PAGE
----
Sexism in the Film Industry: Blockbusters vs. Indies

Sophie Bennett

Between the amorphous concept of Hollywood and the innumerable independent producers of television and movies, the film and TV industries are vast and ever-expanding businesses. These industries rely on both men and women as audience members, yet the ratio of male to female filmmakers has always heavily favored the former.

Throughout the history of the film business, women have had many highs and lows, starting out with a level ratio of women in the industry, followed by a period of barely any female involvement at all. Then when the second-wave of feminism hit, in the 1960s, female filmmakers began popping up again.

mary_pickford_with_camera2via Library of Congress

However, not even twenty years after the decade of growth, that number has dropped drastically. Luckily, during the second-wave of feminism there was a much stronger anti-Hollywood climate, which led to the rise of the independent film industry. This less commercially driven climate has given women the most space to make films in the last 40 years. Although there are still women in Hollywood, indie films are where women have been able to gain the most success.

Even now, the statistics comparing women working in indies versus blockbusters are disparaging. Although both are horrifyingly low, the independent market has a noticeably higher success rate for women. The Center for the Study of Women in Television and Film released statistics for 2014 showing that in high budget movies, “85 percent of films had no female directors, 80 percent had no female writers, 33 percent had no female producers, 78 percent had no female editors and 92 percent had no female cinematographers.” Comparatively, “women accounted for 25 percent of directors, writers, producers, executive producers, editors and cinematographers working on the indie films screened at U.S. festivals in 2015-2016.”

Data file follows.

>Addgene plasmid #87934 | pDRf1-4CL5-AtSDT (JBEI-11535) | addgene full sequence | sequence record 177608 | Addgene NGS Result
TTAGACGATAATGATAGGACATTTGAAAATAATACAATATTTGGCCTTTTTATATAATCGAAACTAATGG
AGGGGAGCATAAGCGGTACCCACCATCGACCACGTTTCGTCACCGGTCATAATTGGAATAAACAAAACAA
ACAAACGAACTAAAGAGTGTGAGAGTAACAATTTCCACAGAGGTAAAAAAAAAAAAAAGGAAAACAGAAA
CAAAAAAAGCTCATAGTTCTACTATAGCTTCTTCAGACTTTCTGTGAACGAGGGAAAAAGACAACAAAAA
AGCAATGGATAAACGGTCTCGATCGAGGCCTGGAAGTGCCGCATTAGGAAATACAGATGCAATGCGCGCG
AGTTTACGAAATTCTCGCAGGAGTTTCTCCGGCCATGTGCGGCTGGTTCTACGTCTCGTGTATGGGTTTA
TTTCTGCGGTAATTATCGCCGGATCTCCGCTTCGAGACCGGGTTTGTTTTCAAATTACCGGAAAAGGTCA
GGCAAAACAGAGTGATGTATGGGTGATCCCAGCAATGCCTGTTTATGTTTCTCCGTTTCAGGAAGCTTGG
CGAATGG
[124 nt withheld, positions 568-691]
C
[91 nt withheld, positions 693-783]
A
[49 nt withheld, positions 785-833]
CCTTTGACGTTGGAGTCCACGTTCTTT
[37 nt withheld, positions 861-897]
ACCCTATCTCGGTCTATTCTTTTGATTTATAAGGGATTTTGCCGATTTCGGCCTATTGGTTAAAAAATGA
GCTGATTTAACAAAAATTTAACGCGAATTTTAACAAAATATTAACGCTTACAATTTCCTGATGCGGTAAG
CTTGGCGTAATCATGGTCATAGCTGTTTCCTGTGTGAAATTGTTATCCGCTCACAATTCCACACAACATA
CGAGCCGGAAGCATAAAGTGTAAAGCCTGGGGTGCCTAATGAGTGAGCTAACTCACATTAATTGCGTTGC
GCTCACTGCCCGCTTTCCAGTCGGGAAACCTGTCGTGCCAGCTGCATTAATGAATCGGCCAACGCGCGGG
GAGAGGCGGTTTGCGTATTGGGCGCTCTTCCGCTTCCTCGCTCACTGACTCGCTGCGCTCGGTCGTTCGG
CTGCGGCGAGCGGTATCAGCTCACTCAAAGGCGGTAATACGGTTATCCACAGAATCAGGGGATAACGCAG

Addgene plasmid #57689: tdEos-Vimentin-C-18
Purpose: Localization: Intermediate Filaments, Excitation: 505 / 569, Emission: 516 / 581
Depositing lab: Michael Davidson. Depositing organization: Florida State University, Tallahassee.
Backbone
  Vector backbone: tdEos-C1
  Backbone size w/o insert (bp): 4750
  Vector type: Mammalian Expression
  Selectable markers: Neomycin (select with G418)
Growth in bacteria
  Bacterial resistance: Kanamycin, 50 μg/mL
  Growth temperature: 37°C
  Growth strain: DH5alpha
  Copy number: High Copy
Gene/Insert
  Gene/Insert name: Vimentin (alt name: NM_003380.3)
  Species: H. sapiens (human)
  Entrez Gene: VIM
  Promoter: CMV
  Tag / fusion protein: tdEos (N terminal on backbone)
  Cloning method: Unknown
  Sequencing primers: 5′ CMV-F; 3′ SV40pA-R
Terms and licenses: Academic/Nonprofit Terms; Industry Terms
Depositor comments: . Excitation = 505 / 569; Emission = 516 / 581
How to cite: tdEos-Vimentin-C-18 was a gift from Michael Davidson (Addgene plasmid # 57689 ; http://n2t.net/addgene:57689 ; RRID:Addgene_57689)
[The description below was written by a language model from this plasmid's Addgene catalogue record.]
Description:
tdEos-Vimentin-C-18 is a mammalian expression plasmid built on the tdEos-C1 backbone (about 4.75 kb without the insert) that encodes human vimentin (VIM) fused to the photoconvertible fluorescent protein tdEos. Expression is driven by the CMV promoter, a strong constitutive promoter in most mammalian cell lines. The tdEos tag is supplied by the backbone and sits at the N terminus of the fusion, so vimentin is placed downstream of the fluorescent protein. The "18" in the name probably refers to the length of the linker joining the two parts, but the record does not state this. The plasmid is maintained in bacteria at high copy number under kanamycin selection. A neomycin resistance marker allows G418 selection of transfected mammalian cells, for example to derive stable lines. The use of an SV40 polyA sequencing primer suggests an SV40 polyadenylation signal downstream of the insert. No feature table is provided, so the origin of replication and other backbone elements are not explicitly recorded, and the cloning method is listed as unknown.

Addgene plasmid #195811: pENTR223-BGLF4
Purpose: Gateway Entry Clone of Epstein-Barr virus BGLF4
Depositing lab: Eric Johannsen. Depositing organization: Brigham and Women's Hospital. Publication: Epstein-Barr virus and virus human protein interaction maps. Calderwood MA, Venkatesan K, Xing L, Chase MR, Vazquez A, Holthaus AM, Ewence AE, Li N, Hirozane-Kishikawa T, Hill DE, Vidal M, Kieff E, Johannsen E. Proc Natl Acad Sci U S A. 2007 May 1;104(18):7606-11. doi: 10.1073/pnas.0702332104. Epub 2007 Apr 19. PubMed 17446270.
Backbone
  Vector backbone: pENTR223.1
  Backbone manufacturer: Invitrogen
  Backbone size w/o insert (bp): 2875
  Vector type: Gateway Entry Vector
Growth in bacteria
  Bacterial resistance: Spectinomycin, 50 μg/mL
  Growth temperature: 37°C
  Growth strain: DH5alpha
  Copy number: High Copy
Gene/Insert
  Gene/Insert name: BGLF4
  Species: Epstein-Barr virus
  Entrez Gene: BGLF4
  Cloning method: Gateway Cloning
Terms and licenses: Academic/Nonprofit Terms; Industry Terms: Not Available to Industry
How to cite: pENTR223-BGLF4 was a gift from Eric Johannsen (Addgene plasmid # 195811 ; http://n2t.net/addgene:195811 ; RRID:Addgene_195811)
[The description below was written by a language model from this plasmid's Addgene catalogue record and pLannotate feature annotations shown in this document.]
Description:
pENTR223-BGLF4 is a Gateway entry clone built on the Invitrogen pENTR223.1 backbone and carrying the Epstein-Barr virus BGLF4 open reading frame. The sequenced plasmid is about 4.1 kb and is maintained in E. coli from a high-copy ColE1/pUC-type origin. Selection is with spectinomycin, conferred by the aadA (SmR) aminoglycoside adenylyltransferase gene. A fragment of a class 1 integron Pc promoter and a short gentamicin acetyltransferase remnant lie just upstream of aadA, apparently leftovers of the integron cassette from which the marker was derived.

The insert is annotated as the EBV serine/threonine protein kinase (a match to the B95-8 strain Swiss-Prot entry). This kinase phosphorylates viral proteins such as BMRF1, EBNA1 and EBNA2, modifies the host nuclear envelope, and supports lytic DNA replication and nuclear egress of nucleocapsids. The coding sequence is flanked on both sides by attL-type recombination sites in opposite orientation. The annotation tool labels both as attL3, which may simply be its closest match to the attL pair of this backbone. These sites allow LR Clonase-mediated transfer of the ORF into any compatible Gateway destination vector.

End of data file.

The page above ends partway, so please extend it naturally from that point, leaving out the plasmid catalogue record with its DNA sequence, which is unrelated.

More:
There is also a major difference when men and women filmmakers vie for positions in the industry. In blockbusters, women tend to work as producers and editors. Women in the industry began to work as editors during film’s formational years, when editing was associated with sewing.

When it comes to independent movies, directing, writing and producing have the highest numbers of women. In the indie film industry, if there is at least one female director or writer involved in a production, the percentage of women in all the other positions almost always doubles.

Unfortunately, the number of women directors in indies is still very low, but that doesn’t take away from the fact that the industry tends to give women more opportunities. It isn’t difficult to find a reason for why these statistics aren’t changing. Stories of women being flatly denied jobs because of their gender are a regular occurrence, as well as female directors encountering a lack of respect while working.

It is disturbing that this attitude can be attributed to beliefs that women simply aren’t as talented or that they lack ambition. These stereotypes, although extremely outdated, are very much alive on film sets. Even though the statistics have remained the same for decades, the public scrutiny surrounding this issue has increased in recent years. The truth of the matter is that women comprise half of the audience for the entirety of the film industry and should be represented both onscreen and off.

Email Sophie Bennett at [email protected]

Check out the rest of the Arts Issue here.


  1. This article does a great job of highlighting such a prevalent issue.
    I’m campaigning right now to get more women in the industry via my blog page which can be found here:
    https://thewomensdirection.wordpress.com

    I think it’s important that people come together to get audiences supporting films made by women in order to show the industry that women can make great films the same as men. Every gender should have equal opportunity.